As years-long negotiations over boosting global efforts to adapt to climate change enter the final stretch, countries are still divided over targets and the funding to achieve them.
At Cop28 next month, governments are expected to approve a framework to make the Paris Agreement’s global goal on adaptation (GGA) more concrete. The initiative is aimed at enhancing nations’ resilience to extreme weather events, flooding, droughts and sea level rise.
Adaptation is one of the key priorities of the Paris Agreement, alongside emission reductions. But challenges in defining, measuring and funding action on this front have held back progress at the same time as climate risks are accelerating.
Two years ago, at Cop26, countries agreed to a two-year work programme to fill this gap. Developing countries most affected by climate change hoped this would unlock finance to reduce their vulnerability.
Widening finance gap
Developing countries need an estimated $387 billion a year to carry out their current adaptation plans, but in 2021 they only received $21 billion in international adaptation finance, according to a recent report by the UN Environment Programme (UNEP).
“We have seen a reduction in finance and a stalling of flows for adaptation initiatives,” UNEP’s chief scientist Dr. Andrea Hinwood told Climate Home. “We really must act now. It’s only with fast, urgent, consolidated action with appropriate finance flows that we have a chance to address those issues.”
Money is a sticking point in negotiations over the adaptation framework.
Developing countries want the agreement to tackle the question of finance directly, ideally with a dedicated target. On the other hand, developed countries, which would be called upon to foot the bill, oppose any mention of money in the text.
Disagreements nearly sunk talks over the framework in Bonn last June, before being rescued in the eleventh hour. Four months later, as negotiators met for one last time before Cop28, fundamental divisions remained.
The African group proposed the inclusion of a target for the funding of “at least 80% of expressed needs by developing countries” with the size of adaptation finance reaching at least $400bn annually by 2030.
A proposal by China on behalf of the “like-minded group” of developing countries says the framework should require developed countries to provide developing countries with “long-term, scaled-up, predictable, new and additional finance”.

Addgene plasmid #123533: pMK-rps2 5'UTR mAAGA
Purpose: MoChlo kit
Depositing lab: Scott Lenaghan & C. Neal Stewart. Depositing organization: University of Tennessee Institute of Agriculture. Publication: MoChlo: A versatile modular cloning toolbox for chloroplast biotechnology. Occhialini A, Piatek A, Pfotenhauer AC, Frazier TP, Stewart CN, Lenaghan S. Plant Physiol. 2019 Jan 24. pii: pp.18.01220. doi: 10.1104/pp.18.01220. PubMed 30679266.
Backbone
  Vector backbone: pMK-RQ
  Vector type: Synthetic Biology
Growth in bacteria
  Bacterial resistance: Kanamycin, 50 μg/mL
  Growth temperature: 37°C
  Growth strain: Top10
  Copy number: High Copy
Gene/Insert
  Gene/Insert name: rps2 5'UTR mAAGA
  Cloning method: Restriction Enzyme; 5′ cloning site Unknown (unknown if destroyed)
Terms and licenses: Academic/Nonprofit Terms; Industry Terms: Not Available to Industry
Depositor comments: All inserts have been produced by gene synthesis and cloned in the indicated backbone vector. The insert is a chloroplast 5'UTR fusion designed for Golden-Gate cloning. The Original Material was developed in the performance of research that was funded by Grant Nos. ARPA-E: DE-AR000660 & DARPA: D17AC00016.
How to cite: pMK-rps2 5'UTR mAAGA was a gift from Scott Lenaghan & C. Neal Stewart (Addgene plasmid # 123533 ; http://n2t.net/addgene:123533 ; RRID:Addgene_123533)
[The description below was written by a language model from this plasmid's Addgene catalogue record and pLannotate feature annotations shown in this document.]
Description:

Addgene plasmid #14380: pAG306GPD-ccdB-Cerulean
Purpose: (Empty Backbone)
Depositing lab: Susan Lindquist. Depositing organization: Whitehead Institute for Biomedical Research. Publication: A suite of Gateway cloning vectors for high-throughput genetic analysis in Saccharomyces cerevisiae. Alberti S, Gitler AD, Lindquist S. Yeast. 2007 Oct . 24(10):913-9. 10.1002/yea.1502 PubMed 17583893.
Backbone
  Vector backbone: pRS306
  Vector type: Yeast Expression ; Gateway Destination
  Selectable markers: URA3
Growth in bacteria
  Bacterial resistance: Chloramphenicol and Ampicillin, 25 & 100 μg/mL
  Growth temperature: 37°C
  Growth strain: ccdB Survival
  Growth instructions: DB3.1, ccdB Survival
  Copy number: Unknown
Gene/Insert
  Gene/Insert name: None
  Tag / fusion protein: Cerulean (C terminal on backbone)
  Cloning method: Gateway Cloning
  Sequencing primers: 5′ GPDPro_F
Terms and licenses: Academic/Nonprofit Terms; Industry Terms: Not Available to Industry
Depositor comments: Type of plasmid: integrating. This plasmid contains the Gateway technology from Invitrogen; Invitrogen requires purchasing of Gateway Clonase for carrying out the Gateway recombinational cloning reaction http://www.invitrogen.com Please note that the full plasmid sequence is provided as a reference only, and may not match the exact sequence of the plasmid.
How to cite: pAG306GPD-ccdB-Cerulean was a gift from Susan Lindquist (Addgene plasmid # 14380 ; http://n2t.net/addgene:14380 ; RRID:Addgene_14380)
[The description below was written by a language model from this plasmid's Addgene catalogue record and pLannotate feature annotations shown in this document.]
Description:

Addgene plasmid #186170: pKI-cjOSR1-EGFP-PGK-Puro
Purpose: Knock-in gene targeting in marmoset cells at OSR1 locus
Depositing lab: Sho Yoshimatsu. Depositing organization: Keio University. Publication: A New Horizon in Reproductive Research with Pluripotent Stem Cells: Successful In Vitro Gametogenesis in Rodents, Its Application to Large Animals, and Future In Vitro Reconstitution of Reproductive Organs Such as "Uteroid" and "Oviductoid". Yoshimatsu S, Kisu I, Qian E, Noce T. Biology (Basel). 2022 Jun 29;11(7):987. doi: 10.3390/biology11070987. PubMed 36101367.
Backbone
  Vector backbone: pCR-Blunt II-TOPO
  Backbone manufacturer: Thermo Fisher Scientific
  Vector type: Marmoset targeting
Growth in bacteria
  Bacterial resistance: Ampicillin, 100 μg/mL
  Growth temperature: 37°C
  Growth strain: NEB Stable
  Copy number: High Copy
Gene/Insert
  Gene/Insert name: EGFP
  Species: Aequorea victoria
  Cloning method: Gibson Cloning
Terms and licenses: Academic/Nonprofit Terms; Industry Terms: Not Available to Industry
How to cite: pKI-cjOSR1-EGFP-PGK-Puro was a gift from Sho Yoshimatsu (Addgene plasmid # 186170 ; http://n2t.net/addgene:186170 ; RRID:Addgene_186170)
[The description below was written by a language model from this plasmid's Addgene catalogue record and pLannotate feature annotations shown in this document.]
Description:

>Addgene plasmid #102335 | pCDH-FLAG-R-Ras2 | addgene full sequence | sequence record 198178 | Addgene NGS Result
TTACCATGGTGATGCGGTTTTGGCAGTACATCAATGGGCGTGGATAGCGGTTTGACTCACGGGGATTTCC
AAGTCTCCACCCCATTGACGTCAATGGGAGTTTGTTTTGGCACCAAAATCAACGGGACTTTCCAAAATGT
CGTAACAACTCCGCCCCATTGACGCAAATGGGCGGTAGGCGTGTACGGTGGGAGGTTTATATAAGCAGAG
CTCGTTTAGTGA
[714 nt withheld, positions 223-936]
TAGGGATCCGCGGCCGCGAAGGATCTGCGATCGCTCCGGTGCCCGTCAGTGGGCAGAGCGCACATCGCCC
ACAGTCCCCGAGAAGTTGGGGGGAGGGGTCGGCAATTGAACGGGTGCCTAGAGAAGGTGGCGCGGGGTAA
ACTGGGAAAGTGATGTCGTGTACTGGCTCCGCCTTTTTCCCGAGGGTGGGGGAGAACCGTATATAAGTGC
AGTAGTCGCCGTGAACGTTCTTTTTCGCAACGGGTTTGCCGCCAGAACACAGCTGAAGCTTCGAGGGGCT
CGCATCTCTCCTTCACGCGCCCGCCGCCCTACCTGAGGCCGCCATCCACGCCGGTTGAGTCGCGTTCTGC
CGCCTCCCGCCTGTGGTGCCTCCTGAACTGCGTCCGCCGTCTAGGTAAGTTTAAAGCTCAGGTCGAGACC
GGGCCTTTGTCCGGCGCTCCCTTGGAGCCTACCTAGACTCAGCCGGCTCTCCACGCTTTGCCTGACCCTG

A developed country negotiator told Climate Home they “cannot live” with any references to finance in the framework.
“We want to discuss the substance and not the money. We don’t see the GGA framework as the space to talk about a new climate finance target for adaptation,” they said. “Adaptation finance will be addressed somewhere else and will enable the framework to be effective.”
The European Union suggested in its latest proposal that the role of finance in delivering the targets could be referenced in a decision text outside of the framework.
But developing countries fear that approving a set of actions without clear indications within the text of how to fund them would lead to an “empty framework”.
Lisa Yassin, a negotiator from the group of least developed countries, told Climate Home “it is critical” the question of finance is addressed within the framework.
“It ensures a commitment to ongoing and enhanced funding that is directly responsive to the needs outlined within the framework’s targets,” she said. “It also guarantees its centrality and better accountability beyond Cop28.”
Fuelling divisions is a deepening distrust by developing countries over rich nations’ failure to cough up cash promised for climate action. Developed countries have still not made good on a 2009 pledge to collectively provide $100bn a year by 2020 to help developing countries cut their emissions and adapt to climate impacts.
They are also off track to meet a promise made at Cop26 to double the adaptation finance for developing countries to around $40 billion by 2025. Adaptation public finance flows to developing countries declined by 15% in 2021 to $21 billion, according to UNEP.
Richard Klein, senior research fellow at the Stockholm Environment Institute, expects “a very difficult conversation” about adaptation finance at Cop28. “If trust and confidence were there that there will be enough money on the table, the question of money under the GGA framework would have not been that crucial. But everybody sees that is not the case,” he added.
Numbers vs high-level targets
Money is not the only dividing line in talks over the adaptation framework. Governments are also split over the wider set of targets that should be included in the text.
Developing nations are pushing for specific numerical targets driving adaptation action. A long list of proposed options includes, for example, measures to protect all humanity with early warning systems for hazardous events by 2027, to boost climate resilience by at least 50% by 2030, and to reduce adverse climate impacts on agricultural production by 50% by 2030.
Developed countries, on the other hand, prefer high-level targets that focus more on the process of adaptation policy rather than on specific activities. Both the EU and the UK, for instance, have called for the inclusion of a deadline by which all countries have national adaptation plans in place.
“We are hesitant on quantification. You cannot copy and paste the template of emission reduction targets, it doesn’t really work for adaptation,” a developed country negotiator told Climate Home. “We don’t have baselines, it’s difficult to measure, there are plenty of questions there.”